When the French artist and writer André Masson (1896 – 1987) met the Catalan painter Joan Miró, the two of them bonded over their love for the limitless visual potential of poetry. In a letter written in 1972, Masson recalled:
“It was obvious that for Miró as for myself, poetry (in the broadest sense of the term) was of capital importance. Our ambition was to be a painter-poet. […] As painters purporting to work from poetic necessity, we were taking a great risk. Furthermore, but for a few rare exceptions, the verdict of the French critics observing our beginnings was: ‘Definition of a Surrealist painter – not a painter, but a failed poet’.”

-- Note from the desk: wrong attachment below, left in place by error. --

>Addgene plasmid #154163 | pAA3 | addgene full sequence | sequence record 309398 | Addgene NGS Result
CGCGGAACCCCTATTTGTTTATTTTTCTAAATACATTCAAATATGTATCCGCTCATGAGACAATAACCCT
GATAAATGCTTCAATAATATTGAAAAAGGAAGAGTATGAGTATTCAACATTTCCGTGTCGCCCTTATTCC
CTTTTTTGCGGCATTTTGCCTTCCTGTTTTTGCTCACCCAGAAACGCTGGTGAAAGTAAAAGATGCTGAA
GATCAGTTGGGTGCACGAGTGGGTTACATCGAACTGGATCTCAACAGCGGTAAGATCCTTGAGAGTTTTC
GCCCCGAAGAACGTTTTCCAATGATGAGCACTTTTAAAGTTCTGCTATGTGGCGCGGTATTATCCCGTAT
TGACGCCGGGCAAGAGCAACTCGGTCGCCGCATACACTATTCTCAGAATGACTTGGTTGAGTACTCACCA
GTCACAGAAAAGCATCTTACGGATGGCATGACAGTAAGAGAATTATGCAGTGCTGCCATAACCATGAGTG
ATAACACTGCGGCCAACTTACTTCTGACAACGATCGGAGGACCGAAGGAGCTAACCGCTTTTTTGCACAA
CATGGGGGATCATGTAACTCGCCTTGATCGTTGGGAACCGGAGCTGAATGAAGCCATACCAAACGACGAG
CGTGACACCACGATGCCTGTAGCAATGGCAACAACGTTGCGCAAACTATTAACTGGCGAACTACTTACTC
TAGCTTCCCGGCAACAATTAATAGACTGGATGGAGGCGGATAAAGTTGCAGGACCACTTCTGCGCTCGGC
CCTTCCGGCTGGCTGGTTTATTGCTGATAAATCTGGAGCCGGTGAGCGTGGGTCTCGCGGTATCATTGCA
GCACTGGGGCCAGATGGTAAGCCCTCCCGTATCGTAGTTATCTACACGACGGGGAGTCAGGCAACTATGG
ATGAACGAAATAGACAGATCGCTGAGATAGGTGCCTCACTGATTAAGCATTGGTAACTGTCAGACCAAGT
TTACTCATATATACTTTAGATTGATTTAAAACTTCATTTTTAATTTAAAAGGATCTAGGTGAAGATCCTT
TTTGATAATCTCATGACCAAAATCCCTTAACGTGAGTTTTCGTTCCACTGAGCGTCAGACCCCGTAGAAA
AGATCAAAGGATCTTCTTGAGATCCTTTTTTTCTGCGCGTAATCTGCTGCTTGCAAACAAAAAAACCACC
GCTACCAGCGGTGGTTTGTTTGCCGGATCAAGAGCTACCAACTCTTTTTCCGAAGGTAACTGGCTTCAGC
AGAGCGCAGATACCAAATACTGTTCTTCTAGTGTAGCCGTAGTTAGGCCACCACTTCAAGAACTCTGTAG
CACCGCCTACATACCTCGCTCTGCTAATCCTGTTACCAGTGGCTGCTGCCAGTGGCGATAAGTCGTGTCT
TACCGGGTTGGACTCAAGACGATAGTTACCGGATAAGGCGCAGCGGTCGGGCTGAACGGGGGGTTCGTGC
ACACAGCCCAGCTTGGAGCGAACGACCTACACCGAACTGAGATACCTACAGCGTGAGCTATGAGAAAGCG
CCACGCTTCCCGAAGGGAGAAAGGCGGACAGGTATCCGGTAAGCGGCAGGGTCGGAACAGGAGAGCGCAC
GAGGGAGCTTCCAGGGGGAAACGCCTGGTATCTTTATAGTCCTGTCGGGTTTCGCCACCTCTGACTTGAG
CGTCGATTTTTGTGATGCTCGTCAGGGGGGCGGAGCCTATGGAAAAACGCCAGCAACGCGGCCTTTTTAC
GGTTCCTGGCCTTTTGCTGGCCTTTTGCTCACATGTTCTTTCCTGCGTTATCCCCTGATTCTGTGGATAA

But before he aligned himself with the Surrealists, Masson, having fought and been seriously wounded during World War I, at the beginning of the 1920s was still trying to find his voice and use art as an outlet for his suffering. Pedestal Table in the Studio (1922) is a still life reminiscent of pre-war Cubist paintings, while being far more realistic. The milky haziness of the painting, coupled with the abstract background, makes it look almost like a dream or a distant memory, possibly a sign that Masson was close to embracing Surrealism.
On the top of a pedestal table, we have a mandolin, the body of a guitar, white flowers, a black pipe and a white pipe, a dead bird, two pomegranate halves. The pomegranates (also meaning “grenades” in French) were not used by chance, for they evoked the gruesome scenes that Masson had witnessed while fighting in the trenches, including the “memory of the blown-open skull of a soldier in the battlefields of Champagne”. In light of his use of pomegranates, I find that the guitar looks even more sinister, as if beheaded, and that the white flowers, instead of symbolizing life, suggest a funeral setup.